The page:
An extraordinary Dagoty French porcelain plate showing children playing. The happy children are joined by their dog in a scene painted in grisaille. On this plate the border of deep cobalt blue is lavishly gilded in a dramatic geometric pattern. Burnished gilt, such as we see here, was another hallmark of Dagoty porcelains soon after 1800. The informal scene of the children at play is juxtaposed by the formal border with the geometric design. This type of contrast is typically French, and only the French made porcelains with this particular type of sophisticated contrast.
Romanticism had a strong influence on the Dagoty porcelains of the first decade of the 1800s. Anecdotal scenes, indoor scenes, and scenes showing children’s games replaced neoclassical subjects. The new themes were more human and had a much less rigid atmosphere.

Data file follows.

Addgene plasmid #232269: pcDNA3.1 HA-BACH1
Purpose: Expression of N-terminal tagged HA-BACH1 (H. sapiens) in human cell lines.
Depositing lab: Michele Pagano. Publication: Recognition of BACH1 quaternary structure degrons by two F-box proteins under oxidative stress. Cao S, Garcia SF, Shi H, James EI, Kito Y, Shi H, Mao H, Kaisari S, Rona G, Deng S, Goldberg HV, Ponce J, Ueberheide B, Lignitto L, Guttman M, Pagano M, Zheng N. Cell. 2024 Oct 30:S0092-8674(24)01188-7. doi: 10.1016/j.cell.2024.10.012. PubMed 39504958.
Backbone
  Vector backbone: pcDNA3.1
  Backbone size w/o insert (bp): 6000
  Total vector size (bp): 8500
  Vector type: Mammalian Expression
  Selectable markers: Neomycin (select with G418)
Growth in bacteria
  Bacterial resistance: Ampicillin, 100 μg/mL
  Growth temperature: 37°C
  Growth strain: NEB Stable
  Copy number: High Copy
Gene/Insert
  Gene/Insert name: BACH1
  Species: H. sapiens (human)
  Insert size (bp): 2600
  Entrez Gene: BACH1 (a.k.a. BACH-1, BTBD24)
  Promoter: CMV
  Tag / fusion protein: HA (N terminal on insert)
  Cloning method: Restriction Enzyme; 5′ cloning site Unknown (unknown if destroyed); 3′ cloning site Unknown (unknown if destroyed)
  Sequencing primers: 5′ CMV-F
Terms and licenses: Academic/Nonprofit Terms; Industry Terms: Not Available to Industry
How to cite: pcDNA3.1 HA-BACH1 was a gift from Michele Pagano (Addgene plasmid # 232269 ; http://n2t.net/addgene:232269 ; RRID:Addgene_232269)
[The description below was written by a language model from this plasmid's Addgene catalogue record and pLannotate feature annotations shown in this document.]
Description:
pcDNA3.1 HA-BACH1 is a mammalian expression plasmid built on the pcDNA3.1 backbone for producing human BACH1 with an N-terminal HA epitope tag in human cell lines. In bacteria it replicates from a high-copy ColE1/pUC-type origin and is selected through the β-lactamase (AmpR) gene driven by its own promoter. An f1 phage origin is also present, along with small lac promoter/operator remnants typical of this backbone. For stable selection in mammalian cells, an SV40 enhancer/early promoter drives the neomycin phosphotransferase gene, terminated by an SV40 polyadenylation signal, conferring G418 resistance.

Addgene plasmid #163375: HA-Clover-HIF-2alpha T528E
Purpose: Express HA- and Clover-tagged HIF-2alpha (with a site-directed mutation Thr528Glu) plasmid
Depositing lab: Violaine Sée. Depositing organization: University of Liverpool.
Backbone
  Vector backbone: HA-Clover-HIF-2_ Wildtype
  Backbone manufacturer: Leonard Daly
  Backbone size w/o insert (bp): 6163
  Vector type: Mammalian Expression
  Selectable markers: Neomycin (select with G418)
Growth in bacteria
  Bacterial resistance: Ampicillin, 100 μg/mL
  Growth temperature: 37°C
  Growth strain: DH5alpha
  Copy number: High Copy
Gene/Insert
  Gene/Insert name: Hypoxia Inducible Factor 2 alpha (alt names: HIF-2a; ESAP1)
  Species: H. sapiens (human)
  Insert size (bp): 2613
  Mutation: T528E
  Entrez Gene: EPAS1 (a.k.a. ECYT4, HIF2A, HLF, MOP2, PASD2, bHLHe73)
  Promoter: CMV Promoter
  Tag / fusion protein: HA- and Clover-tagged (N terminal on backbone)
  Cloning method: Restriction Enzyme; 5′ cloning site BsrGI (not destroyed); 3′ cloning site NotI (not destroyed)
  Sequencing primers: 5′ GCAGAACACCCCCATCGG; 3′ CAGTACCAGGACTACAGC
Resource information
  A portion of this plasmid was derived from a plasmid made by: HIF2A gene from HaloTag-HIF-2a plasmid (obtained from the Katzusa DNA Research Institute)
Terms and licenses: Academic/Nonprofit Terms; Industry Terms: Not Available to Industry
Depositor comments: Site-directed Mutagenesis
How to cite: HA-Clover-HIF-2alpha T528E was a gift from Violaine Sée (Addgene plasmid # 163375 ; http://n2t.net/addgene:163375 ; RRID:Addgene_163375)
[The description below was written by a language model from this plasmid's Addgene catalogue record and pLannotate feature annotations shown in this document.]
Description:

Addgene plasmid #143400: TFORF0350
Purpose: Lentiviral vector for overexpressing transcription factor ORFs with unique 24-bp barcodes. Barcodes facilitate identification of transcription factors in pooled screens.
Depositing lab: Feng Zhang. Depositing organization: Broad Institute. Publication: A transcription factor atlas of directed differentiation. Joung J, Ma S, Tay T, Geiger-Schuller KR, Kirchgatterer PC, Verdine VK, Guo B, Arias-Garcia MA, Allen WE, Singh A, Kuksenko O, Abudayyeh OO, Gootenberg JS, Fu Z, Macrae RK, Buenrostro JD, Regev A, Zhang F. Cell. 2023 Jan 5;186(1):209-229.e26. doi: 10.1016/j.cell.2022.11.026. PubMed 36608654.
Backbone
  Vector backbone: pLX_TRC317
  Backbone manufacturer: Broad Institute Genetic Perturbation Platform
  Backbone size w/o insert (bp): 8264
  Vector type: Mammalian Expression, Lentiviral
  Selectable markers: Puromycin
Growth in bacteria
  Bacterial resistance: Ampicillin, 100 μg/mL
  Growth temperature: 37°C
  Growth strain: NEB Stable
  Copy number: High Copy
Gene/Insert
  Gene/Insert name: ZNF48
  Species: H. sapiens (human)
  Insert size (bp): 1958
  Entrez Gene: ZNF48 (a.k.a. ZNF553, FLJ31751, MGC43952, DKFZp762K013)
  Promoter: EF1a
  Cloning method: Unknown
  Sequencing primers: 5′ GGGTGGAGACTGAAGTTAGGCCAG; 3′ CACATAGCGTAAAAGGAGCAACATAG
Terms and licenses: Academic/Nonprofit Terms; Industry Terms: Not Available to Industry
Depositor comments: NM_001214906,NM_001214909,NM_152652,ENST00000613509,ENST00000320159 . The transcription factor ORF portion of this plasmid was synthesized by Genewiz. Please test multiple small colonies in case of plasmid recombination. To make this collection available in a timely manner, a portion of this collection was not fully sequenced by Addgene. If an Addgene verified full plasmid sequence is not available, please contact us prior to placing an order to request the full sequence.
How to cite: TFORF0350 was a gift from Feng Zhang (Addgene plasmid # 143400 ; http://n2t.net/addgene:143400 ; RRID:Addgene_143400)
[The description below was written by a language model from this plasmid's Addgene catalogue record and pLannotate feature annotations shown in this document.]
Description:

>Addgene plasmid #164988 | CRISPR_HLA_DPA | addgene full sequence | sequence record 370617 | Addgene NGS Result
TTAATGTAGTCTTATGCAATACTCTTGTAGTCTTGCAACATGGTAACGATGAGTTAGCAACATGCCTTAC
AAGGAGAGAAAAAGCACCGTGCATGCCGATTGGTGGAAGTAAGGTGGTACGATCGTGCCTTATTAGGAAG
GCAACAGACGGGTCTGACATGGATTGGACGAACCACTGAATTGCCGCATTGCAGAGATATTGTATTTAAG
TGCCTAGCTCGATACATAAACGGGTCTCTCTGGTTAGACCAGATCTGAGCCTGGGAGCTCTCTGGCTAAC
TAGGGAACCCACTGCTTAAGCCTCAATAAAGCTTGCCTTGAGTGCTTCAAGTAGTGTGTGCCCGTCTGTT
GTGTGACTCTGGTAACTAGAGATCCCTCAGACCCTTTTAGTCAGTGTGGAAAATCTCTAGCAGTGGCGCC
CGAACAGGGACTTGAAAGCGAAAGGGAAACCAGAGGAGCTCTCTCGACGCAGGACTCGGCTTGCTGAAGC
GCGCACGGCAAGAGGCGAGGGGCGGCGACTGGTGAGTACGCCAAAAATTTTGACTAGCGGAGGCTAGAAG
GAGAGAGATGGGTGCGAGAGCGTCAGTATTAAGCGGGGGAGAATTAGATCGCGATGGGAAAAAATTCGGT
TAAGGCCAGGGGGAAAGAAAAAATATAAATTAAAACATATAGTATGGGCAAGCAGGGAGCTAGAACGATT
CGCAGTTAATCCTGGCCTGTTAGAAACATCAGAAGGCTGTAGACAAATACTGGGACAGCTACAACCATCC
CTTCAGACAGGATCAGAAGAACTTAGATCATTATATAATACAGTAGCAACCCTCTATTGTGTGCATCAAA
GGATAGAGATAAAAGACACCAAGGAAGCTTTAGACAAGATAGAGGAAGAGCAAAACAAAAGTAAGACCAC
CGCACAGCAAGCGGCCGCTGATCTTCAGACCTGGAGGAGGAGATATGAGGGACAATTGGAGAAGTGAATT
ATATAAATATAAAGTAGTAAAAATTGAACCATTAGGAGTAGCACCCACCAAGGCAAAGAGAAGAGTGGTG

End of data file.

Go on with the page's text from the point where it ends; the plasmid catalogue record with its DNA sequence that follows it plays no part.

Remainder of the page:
Dm 8 in. x H 1 in.
The Paris retail shop was on the Boulevard Montmartre. The Dagoty factorymade hard paste porcelain. The factory was in the Rue de Chevreuse, Paris leased for nine years in 1800 by brothers Pierre-Louis (1771-1840) and Etienne-Jean-Baptiste Dagoty (1772-1800). Pierre-Louis became sole owner in 1804 and in 1807 the lease was renewed for a further nine years. The factory was under the protection of the Empress Josephine and supplied porcelain for Versailles. In 1816 Dagoty went into partnership with Edouard Honoré. The partnership was dissolved in 1820. Products were of high quality with painting backgrounds in attractive colors and lavish gilding.
Aileen Dawson ‘French Porcelain – A Catalogue of the British Museum Collection’ [London, 1994] pp 386-387. Régine de Plinval de Guillebon, ‘Dagoty à Paris, La Manufacture de Porcelaine de L’Impératrice,’ Paris, 2006.